Our beliefs have lead us to the strange place we find ourselves now. Many mornings I walk out the side door, watch a family patriarch pass by on horseback, look down to see baby chicks peeping, smile and wave to our little three-year-old neighbor, brush the growling puppy off my pant leg, smell the woodsmoke from traditional stoves, glare at the clouds waiting for the dry season to end, and I just sit down.

I sit there and I think the ancient question. Why? Why am I here? I have an answer.

I have passed long months, years actually, without being able to answer that question. I have sat unfilled in the office chair, making decent money, living comfortably, doing okay work, getting into the car I wanted so badly, driving home to my beautiful, loving wife, opening my Bible in the morning and evening and serving people around me to some degree. I had faith. I had work. I had my money, family, car, even passions. But it still wasn't enough. You see, you can understand something, you can even react to it with some degree of passion, but there is no substitute for giving it all up.

In Christianity, there is the concept of the "law that gives freedom." For me, many other believers, and nearly all non-Christians, this idea often rings as ridiculous. But over time, I am beginning to understand that only by our willingly and freely relinquishing control of our lives to a capable and all-encompassing goodness can we ever truly be free. Because we're all slaves, as much as we, especially us raised under the red, white, and blue, fail to acknowledge it. Our desires, our confusion, our mixed feelings and even our dreams quietly slip in and capture us. And before we can even cry out, we're done. Life has passed by and we didn't even resist. We peacefully followed the path that our silent chain led us down.

I have passed sleepless nights, hanging on my chain over the pit of sweet existential doubt. Our proximity to the pit brings us clarity; the closer we come to the edge, the clearer things become. As we doubt our being and question our deepest assumptions, two possible answers emerge from the darkness, and a choice must be made. We are confronted with the only two options: I exist for a reason or I exist for nothing. Our choice is then in our reaction.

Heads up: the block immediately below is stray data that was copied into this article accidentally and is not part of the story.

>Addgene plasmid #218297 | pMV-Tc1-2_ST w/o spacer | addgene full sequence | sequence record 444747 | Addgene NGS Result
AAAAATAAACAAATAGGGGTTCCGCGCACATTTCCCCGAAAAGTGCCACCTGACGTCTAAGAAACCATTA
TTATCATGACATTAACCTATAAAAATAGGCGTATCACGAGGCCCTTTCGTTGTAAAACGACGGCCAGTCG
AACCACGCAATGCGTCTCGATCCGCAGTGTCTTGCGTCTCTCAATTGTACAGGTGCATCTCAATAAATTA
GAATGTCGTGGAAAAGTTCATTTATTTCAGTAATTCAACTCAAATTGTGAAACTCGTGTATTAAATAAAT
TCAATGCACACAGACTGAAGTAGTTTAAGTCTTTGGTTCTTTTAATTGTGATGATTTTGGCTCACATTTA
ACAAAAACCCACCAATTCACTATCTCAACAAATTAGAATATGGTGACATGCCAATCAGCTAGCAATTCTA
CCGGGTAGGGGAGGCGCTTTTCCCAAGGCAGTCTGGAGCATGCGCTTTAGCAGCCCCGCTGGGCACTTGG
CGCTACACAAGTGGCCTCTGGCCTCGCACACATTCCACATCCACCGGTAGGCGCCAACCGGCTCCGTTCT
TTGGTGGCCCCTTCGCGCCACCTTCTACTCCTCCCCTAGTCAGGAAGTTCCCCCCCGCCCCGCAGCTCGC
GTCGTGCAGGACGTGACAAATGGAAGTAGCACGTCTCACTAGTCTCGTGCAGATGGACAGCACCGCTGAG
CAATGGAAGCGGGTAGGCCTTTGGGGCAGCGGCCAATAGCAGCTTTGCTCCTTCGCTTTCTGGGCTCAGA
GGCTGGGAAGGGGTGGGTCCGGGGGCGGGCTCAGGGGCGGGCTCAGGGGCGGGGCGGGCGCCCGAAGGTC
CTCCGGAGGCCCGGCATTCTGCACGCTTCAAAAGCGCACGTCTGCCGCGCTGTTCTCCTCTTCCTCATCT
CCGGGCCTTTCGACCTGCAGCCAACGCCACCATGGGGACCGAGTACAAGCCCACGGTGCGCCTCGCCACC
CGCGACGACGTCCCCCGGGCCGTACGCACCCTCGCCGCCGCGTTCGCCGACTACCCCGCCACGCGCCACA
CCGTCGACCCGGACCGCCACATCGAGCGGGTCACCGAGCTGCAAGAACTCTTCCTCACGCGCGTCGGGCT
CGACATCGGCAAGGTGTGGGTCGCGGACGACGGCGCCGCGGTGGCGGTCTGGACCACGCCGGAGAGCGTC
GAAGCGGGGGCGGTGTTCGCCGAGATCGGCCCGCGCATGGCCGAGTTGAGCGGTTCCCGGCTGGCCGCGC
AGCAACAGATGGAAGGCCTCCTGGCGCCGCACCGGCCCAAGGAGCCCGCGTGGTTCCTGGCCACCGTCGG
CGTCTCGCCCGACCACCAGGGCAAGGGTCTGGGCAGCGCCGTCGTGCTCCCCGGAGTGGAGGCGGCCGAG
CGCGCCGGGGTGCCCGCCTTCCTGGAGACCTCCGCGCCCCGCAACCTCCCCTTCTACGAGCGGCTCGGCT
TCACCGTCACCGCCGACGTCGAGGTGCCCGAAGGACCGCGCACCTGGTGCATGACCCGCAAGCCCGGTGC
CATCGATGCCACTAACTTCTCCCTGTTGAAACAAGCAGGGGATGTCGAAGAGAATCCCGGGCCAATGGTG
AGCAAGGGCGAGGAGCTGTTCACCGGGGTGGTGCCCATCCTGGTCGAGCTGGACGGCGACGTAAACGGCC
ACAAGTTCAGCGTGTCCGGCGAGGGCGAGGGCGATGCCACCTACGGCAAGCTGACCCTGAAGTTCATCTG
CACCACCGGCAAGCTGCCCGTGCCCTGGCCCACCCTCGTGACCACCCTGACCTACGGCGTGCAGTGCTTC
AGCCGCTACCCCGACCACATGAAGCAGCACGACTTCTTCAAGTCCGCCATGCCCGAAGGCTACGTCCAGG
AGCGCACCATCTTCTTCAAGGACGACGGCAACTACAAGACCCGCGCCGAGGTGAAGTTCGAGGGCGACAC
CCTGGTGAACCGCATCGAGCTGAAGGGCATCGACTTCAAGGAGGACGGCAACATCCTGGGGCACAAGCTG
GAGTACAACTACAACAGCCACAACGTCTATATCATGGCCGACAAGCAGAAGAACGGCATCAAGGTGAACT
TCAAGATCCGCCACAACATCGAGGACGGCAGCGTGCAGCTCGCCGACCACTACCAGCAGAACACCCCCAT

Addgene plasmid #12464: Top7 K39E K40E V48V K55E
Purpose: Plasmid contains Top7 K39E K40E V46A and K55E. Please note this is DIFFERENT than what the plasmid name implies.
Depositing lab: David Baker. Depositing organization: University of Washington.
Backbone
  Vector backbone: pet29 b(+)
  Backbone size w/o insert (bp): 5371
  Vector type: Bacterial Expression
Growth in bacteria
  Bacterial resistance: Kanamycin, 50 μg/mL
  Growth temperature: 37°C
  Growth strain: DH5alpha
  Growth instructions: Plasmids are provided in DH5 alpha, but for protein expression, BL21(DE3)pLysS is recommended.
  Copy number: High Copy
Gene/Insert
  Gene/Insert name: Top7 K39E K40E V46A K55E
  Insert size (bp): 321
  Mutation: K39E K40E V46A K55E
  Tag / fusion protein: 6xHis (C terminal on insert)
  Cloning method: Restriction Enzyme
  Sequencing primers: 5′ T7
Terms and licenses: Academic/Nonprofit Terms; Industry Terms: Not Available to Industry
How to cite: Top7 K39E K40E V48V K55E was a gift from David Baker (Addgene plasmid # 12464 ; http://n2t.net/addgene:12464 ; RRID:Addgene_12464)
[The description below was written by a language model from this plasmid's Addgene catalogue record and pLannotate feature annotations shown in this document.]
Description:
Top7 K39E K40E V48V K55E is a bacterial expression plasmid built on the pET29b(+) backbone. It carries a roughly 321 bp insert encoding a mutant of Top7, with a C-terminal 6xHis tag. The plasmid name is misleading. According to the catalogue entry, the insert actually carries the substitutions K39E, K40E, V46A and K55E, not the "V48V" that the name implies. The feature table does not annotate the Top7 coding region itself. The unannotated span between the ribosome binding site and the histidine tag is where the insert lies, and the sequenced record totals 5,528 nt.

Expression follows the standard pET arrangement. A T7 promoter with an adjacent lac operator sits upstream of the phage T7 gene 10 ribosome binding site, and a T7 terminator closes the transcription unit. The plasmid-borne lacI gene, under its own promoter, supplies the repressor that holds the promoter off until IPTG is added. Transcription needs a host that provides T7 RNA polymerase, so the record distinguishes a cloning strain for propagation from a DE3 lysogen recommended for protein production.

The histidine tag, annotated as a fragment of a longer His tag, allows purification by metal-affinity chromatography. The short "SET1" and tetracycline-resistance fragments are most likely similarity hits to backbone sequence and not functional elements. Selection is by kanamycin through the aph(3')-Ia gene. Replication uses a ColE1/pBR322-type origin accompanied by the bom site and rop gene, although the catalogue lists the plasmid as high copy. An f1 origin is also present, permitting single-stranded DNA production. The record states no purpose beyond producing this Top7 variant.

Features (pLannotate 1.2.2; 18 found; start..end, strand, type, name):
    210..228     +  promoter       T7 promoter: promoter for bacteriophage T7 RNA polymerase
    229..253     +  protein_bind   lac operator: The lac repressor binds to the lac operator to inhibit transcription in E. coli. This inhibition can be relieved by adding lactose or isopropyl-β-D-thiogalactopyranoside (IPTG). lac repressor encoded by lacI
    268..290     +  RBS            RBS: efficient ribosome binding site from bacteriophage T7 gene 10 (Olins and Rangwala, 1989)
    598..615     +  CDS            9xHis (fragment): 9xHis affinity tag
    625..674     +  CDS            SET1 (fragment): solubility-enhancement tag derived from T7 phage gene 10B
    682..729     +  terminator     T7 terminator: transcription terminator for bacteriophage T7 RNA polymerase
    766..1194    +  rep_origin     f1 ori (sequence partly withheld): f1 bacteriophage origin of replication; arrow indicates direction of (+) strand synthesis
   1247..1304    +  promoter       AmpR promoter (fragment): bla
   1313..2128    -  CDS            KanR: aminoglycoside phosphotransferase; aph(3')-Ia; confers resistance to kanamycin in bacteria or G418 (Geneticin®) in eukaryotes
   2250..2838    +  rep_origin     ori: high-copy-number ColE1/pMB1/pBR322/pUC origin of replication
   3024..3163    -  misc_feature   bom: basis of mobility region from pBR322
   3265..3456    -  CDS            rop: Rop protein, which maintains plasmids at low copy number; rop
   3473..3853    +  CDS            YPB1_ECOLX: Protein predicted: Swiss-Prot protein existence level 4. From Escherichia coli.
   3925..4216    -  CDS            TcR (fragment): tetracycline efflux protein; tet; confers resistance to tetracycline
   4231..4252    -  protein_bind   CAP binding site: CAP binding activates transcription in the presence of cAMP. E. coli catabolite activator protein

Should we decide that our lives have no meaning, we must respond accordingly. Should we truly accept that we have no significance, that we have not been created for a purpose, but have instead risen from nothing for nothing, then our only logical response is hedonism. Should existence have no purpose, why should we treat it as if it does--for a meaningless future? However, we exist in a culture full of moral expectations and principles that we insist on forcing onto others. "No!" our culture cries out, "I believe each person has the right to choose what is right for him or her." But do we really? Or is genocide always wrong and there is a moral responsibility to oppose it? If we do believe that, then why? If our understanding is that there is no absolute overriding principle, why do continue to treat humans as if they have innate value? Why should we respond to humanitarian crises? We lie to ourselves when we live as if people have value when inside we know that they do not.

However, should we, in our trip to the pit, admit to ourselves, no, accept that we do have meaning, that we exist with purpose, then we must respond to this truth. Whatever this truth is, whatever this meaning may be, we have an obligation to ourselves, as seekers of truth, to do everything in our power to respond to its principle and purpose, and no amount of half-hearted partial commitment will do.

Should any part of this discourse interest you, please read The Reason for God by Tim Keller. He takes a much more intelligent, comprehensive look at some of the logic and philosophy that surrounds Christianity and discussed here briefly.


  1. Beautiful. man. Just beautiful!

    It does concern me that here in the "red, whit, blue and green" that more and more people seem to be acting consistently in their belief in no absolutes. The Philly abortionist trial has really brought some out of the wood work.

    I still need to read Reason for God. Right now I'm reading CS Lewis' Cosmic Trilogy. Don't know if you've read it, but it is very thought provoking. This really hit home: “The love of knowledge is a kind of madness.”

  2. Kaleb, I appreciate your love for driving right to the heart of significance instead of giving in to the fleeting distractions in this world. It's not easy and means living with the tension of the now and not yet.

    We love you and Stacey and appreciate that the words you speak and write and the things you do in Las Lomitas are for the glory of God.